Why We Study Language

Jul 1, 2010 11:56:51 AM / by Rachel Reardon

ForeignLangRecently, I had the chance to revisit a class where I was a former City Year Detroit tutor. I tutored third graders once a week from November to March, before leaving become a Project Linguist at Mango Languages. The kids asked about working at Mango, and in honor of my visit, they did a writing prompt: “If you could study any language, what would it be and why?” The kids’ answers are terrific. (I hope we get permission to post them, so you can enjoy them.)

Languages they want to study include: German, Hausa, American Sign Language, Greek, Chinese, French, Japanese, Latin, and Pig Latin. A lot of the children are already bilingual in Spanish and English. Most of their reasons for learning a new language are about being able to talk to the people who speak that language. They want to impress their friends and family. Besides, it is cool and sounds fancy.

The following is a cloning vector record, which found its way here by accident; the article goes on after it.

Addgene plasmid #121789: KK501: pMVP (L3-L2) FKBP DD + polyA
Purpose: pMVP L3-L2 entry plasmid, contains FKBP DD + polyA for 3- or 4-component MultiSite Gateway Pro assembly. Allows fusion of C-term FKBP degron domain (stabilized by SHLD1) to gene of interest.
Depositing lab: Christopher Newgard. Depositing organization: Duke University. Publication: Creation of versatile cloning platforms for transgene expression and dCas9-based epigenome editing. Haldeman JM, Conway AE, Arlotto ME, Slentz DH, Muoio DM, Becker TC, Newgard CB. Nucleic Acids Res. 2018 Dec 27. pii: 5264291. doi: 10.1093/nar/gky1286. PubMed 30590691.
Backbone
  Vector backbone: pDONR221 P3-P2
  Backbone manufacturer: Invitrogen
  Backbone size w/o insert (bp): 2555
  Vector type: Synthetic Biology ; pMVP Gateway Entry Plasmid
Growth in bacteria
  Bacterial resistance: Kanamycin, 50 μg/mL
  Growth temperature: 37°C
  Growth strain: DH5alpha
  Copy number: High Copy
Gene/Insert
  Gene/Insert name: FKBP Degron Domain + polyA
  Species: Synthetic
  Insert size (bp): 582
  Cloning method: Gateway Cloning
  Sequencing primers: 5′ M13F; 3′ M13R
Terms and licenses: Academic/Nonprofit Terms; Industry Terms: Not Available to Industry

If, when I was in high school, I was asked why I chose to learn Spanish, these would have been my reasons, too. My school only offered three foreign language options--Spanish, French, and German--so how great is it now that I get to work with speakers from languages as diverse as Malay, Dutch, and Swahili!? Mango Languages gets me excited because we offer many language options for increasing cross-cultural communication.

So the question is: “If you could study any language, what would it be and why?” Who do you want to be able to talk to? Do you want to increase cross-cultural communication, or do you just want to sound "cool and fancy"?

Topics: Language Learning and Culture

Rachel Reardon

Written by Rachel Reardon

Rachel works with some of the coolest marketers, designers, and writers around to help Mango look and sound its best. She loves bold colors, old books, the Montréal metro, and Star Trek. She has conflicting feelings about the Oxford comma.